A 15-year-old green building store in Berkeley has shut its doors temporarily after a driver crashed into it early Thursday morning then abandoned a vehicle there.
Ecohome Improvement’s Kitchen and Bath Design Studio, which narrowly escaped damage, remains open. Shop co-owner Taja di Leonardi said police called around 1 a.m. to tell her partner Nina Boeddeker that someone had driven through the front wall of their main shop.
“She almost didn’t answer,” said di Leonardi. “It was 1 in the morning. She thought it was a spammer.”
When the women arrived at 2619 San Pablo Ave. (at Carleton Street) early Thursday, the streets were blocked off to keep traffic out of the area. Ten or so emergency vehicles were on the scene as first responders worked to determine whether anyone was still in the car, which took down a 100-foot pole, shearing it out of the ground, before striking a bolted-down trash can, planter box and tree, then running into the shop itself.
The vehicle came to rest several feet inside Ecohome Improvement, damaging the foundation and knocking merchandise off the shelves and onto the floor. Di Leonardi said a witness saw four people jump out of the vehicle and run off just after the crash.
The collision severely damaged the entire front wall of the Ecohome Improvement building, Boeddeker told Berkeleyside: “We have the front boarded up now and have to remain closed until we rebuild the front of the building and repair the damage inside.”
The building itself has a long history in Berkeley, said di Leonardi. It was a local market during the 1930s and ’40s when it was owned by the father of her current landlord, who is now in her 80s.
When police looked inside the car, they found liquor bottles and blood, di Leonardi said. Police told her the vehicle may have been stolen, but it had not been reported as such at the time of the crash. Authorities told her they had checked local hospitals to see if anyone had come in with injuries that may have been related to the crash, but there hadn’t been any reports.
The vehicle had apparently been northbound on San Pablo, said di Leonardi, before it crashed into Ecohome Improvement, which is on the east side of the street.
BPD told Berkeleyside an unknown driver in a gray Infiniti G35 collided with a light pole in the 2600 block of San Pablo then “continued forward — colliding with the front entrance of 2619 San Pablo Avenue and causing significant damage to the store. The driver of the vehicle fled the scene and has not been located.”
Ecohome Improvement’s design studio, next door at 2617 San Pablo Ave., remains open, di Leonardi said. When the car plowed into the main shop, the 100-foot light pole came just inches from smashing through the studio’s storefront.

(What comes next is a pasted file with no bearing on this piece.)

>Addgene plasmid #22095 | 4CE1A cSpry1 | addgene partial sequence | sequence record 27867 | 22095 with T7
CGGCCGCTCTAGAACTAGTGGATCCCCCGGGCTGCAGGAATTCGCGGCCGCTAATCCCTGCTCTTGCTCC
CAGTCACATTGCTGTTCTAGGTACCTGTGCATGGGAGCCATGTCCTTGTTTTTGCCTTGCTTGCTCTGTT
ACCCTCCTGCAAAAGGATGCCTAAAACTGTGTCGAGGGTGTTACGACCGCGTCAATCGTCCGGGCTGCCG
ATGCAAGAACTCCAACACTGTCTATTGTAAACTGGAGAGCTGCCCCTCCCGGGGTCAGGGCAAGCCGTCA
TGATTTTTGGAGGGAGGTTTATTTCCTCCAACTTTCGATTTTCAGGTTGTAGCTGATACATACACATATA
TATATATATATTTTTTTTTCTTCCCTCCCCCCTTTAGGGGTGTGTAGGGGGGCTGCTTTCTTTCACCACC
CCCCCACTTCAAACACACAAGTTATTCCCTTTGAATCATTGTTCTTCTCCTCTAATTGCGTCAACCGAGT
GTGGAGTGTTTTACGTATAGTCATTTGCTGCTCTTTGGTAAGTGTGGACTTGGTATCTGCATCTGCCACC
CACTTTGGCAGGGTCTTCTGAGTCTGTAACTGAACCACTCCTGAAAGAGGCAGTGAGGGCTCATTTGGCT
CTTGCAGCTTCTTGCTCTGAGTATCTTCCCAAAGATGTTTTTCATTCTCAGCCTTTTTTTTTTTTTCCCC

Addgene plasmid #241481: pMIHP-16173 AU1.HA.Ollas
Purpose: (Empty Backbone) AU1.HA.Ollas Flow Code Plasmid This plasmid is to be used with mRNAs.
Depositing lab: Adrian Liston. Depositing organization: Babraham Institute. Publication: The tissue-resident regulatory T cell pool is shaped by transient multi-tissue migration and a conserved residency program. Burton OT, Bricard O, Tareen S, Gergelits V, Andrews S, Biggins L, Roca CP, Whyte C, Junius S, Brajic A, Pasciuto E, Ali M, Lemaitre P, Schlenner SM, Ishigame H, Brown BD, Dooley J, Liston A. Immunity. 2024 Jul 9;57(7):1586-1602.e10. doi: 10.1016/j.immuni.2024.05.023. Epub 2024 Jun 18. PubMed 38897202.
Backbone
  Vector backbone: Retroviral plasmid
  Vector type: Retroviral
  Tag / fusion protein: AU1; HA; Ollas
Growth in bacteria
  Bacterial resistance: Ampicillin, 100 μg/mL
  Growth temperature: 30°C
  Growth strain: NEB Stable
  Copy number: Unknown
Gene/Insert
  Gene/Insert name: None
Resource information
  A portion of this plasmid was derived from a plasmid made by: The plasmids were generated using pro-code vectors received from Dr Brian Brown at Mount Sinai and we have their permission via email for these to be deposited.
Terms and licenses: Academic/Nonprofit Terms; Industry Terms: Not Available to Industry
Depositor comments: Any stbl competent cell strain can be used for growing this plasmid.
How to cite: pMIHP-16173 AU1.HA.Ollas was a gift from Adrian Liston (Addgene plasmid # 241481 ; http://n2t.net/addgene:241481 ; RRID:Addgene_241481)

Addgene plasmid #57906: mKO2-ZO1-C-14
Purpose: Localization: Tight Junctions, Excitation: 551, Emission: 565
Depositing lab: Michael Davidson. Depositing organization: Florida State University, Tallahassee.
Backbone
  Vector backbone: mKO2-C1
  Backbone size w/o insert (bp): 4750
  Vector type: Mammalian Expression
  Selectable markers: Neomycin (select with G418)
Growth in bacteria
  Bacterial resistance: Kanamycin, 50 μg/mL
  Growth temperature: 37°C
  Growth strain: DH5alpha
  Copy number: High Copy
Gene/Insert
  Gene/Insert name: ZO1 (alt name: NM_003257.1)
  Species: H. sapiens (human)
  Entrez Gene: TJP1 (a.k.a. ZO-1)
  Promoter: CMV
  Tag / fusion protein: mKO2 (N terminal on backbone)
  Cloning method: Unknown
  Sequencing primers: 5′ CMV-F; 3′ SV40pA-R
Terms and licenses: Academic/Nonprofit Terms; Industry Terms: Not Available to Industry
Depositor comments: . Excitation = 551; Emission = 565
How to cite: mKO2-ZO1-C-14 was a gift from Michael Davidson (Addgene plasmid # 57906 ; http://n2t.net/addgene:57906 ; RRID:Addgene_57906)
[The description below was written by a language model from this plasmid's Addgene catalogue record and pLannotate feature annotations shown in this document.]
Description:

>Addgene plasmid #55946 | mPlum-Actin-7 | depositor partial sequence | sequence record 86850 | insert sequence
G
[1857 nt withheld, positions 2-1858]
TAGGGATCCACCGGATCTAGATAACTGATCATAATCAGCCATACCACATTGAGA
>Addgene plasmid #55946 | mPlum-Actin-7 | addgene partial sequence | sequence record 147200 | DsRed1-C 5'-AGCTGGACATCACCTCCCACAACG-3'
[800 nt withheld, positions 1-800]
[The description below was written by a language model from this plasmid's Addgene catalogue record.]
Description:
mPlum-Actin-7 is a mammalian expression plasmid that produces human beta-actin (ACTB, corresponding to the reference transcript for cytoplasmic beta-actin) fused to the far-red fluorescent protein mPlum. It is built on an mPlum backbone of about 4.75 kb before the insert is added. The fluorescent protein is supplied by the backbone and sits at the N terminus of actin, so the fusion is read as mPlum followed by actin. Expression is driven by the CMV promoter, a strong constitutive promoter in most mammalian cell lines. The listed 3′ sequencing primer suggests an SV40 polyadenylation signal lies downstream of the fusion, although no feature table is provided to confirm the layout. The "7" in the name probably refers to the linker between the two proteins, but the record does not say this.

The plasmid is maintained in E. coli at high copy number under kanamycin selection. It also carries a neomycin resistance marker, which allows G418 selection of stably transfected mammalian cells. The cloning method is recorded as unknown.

Di Leonardi said on Friday that Ecohome Improvement, which opened in November 2005, was the Bay Area’s first green building store. The business sells cabinetry, countertops, flooring, stains and sealers, all of which are eco-friendly and non-toxic, she said.
A number of similar green building shops that opened, from Santa Cruz up to Marin, later closed during the economic downtown that followed, di Leonardi said. Ecohome Improvement persevered.
“We’ve weathered the ups and downs of the economy and we’re a very strong and healthy business. This isn’t going to hold us back,” she said. “We are going to reopen.”
The economic pressures that closed other green building shops in the Bay Area also saw the closure of those stores nationwide, di Leonardi said. There was a “huge boom” in green building before 2005, prompting “heavy hitters” with multiple stores and big investors to get in on the action. But one shop after another shuttered as the recession carried on, she said. Now, Ecohome Improvement is one of the last remaining green building stores in the nation.
The secret to its success, said di Leonardi, is its Bay Area customer base, specifically its shoppers in Berkeley.
“Our customer base in Berkeley is broad, deep and loyal,” she said. “Without the Berkeley consumer — the interest in healthy homes, the interest in green, the interest in shopping local — surely we would have never survived the recession.”
Di Leonardi continued: “We also will depend on the Berkeley consumer to return and remember us when we reopen the doors.”
Ecohome Improvement is now in the process of working with its insurance companies and engineers to assess the damage and determine how to proceed on repairs. Di Leonardi said more information will be available next week. The business plans to post updates on its Facebook page.
Although this is the first time the business has seen significant damage like this, di Leonardi described the San Pablo block where the shop is located as “really active.” People use San Pablo when there’s traffic on the freeway and there aren’t many stop signs nearby, “so people kind of get their momentum up through this part of the corridor,” she said.
“Here on this corner we have had many near misses and accidents with pedestrians and cars,” she said. “We have a lot of movement on the street.”
Di Leonardi said the city might want to take a closer look at possible traffic safety improvements in the area, particularly because there is a crosswalk nearby that has no lighting. In the winter, she said, there have been some safety issues there for pedestrians.
Berkeleyside will share updates about Ecohome Improvement’s reopening as they are available.
It’s actually not the first time this year that someone has crashed a vehicle into a West Berkeley building, then abandoned it. Multiple readers told Berkeleyside about a similar crash at the Berkeley Amtrak station in late January and shared photographs of the damage. Authorities in that case, which was handled by Union Pacific, provided minimal information.
Connect with Ecohome Improvement on its Facebook page.